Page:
Story: JAY | JOSHI | 28th April 2018, 06:09 Hrs

People and governments across the world and across India, including Goa, are now striving to make the environment plastic-free. But while all things plastic are eradicated, it is also important to find a good, perhaps better substitute that is as cheap and durable as plastic. Players from the private sector are of course rising to the challenge, and Goa too is witnessing the rise of a homegrown company – Earthytude, a venture by Gitanjali and Marlon Lobo- which is working to replace plastic with eco-friendly products across the state.   

“Both of us worked in the hospitality industry and saw closely how plastic, especially straws and carry bags, is a major pollutant,” says Gitanjali, explaining how the idea came about. “These plastic straws and bags are everywhere, and banning plastic is not enough. We have to also provide an alternative. This we are doing with our eco-friendly paper straws, and carry bags made from sugarcane bagasse.” What’s more, these carry bags are waterproof, and can carry twice the volume of goods than that of a plastic bag of same size.  

Before starting Eartytude, the Lobos spent about one and half year on research and only then came up with their eco-friendly products. “Our paper straws have been tested for safety in certified labs of the Government of India, and can be put into any liquid without risk,” informs Gitanjali.“The carry bags are created from a special polymer made from sugarcane bagasse, which is lighter and stronger than plastic. The material completely disintegrates in 240 days, and being a starch compound, it enriches the soil.”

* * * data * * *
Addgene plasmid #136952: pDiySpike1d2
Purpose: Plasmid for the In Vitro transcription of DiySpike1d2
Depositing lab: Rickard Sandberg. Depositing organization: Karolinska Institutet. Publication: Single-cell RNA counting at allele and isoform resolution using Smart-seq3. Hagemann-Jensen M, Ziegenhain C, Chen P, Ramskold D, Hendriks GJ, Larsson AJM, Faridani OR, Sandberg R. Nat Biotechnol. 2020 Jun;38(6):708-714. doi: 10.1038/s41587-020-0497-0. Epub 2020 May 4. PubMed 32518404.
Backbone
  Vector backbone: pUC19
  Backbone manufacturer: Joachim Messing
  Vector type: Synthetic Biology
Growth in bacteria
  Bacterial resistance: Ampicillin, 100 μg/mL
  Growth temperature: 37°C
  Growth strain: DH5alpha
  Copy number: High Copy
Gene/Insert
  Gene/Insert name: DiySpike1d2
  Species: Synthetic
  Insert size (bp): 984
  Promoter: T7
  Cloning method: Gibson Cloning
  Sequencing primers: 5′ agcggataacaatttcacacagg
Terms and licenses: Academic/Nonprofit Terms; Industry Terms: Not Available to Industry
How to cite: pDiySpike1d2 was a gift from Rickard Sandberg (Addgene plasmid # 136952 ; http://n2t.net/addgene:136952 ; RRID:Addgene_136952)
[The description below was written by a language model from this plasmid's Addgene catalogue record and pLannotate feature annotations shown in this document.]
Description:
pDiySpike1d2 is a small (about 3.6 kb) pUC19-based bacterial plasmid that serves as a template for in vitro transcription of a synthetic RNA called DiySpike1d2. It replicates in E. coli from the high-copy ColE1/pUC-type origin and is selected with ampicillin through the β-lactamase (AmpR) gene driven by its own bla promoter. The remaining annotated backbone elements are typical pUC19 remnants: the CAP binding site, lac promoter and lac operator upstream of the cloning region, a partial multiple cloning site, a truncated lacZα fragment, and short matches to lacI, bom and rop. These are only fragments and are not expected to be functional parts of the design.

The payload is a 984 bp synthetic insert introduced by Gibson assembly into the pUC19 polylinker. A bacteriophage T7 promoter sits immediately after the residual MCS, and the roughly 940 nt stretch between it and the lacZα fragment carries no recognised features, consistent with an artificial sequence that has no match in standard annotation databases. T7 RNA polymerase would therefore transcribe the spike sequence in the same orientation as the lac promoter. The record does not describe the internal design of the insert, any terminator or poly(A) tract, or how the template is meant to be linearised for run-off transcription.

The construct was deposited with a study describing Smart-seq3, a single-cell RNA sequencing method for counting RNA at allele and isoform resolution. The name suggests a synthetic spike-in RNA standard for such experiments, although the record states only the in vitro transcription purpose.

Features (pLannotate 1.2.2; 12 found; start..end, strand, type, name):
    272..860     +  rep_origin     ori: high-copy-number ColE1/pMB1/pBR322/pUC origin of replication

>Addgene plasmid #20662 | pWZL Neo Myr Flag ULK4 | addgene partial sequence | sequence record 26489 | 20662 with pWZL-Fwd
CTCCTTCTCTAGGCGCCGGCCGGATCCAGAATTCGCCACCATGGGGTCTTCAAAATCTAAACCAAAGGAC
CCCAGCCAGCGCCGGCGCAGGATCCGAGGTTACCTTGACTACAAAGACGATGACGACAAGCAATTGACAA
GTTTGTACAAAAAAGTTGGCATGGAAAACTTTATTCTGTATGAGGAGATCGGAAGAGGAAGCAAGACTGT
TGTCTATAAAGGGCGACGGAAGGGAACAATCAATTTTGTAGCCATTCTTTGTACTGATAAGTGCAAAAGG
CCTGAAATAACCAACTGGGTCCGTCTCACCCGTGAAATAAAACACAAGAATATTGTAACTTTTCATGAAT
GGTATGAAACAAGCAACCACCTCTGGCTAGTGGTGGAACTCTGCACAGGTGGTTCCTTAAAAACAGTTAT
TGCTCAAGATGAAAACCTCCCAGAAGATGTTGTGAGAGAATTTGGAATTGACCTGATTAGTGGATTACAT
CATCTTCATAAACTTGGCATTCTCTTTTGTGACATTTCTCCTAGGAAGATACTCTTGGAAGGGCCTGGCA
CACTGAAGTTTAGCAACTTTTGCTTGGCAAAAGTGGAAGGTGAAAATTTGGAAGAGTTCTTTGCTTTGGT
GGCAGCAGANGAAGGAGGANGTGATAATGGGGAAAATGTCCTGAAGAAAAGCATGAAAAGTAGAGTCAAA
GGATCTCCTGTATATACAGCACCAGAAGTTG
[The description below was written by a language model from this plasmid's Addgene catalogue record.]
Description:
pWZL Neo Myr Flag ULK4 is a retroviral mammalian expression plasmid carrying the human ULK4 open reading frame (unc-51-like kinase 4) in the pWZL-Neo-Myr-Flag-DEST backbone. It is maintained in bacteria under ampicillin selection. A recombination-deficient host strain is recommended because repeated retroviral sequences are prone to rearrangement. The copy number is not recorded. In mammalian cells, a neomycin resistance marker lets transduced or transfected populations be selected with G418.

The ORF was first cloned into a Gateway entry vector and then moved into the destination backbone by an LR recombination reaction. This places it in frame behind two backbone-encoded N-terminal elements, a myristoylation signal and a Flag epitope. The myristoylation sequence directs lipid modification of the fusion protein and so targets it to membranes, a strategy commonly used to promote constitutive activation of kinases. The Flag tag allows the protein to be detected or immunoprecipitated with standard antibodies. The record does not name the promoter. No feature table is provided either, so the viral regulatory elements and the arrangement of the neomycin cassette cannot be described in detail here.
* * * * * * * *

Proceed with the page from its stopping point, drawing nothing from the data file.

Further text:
Secondly, the company also has a unique strategy to get its bagasse carry bags to spread throughout Goa. “We are going through the municipalities, convincing them to ban plastic and replace it with the eco-friendly bags,” says Gitanjali.“We have received tremendous support from the Mapusa municipality which has already banned plastic and is replacing it with our bags. These are lighter and stronger than their plastic counterparts. If you need a 50 micron plastic bag to carry about 8-10 kg weight, an eco-grade bag of only 35 microns can hold the same weight,” she adds. Eartytude is currently trying to expand into Calangute and Candolim, and has also received support from the mayor of Panaji.  

Following a top-down approach, Earthytude is approaching the municipalities and focusing on selling the bags to businesses rather than individual customers. “We are selling the bags to wholesalers who can then break it down into smaller sections. We need to get these bags to vegetable or fish vendors who can then pass these on to the customers. Going through the wholesalers makes it easier for the vendors to get access to these bags,” says Gitanjali.  

The firm has no doubt made considerable achievements in the one-and-half year since its inception, but its journey hasn’t been entirely free of hurdles. “We are a generation used to disposable things, and kicking that habit is a bit difficult,” says Gitanjali. “Educating people is a tough task and it needs a lot of manpower.” Earthytude also has a footprint in Karnataka and Telangana, where the governments have been more supportive, she notes. “In these states, there is more awareness and the initiative is being taken by the government. So it is easier for us to get sentions and permissions. But in Goa we have to work to convince the authorities,” she says, adding that while the government has been slow to come on board, the private sector has embraced the eco-friendly products. “We have received support from many departmental stores, and companies who are even printing their own logo on the product and spreading it,” the entrepreneur informs.  

The bags cost depends on the size and weight, but is pegged around Rs 300 per kg. They are sold only through wholesalers at this point and are available in and around Mapusa. The makers use non-toxic biodegradable colours and also offer customised bags on demand.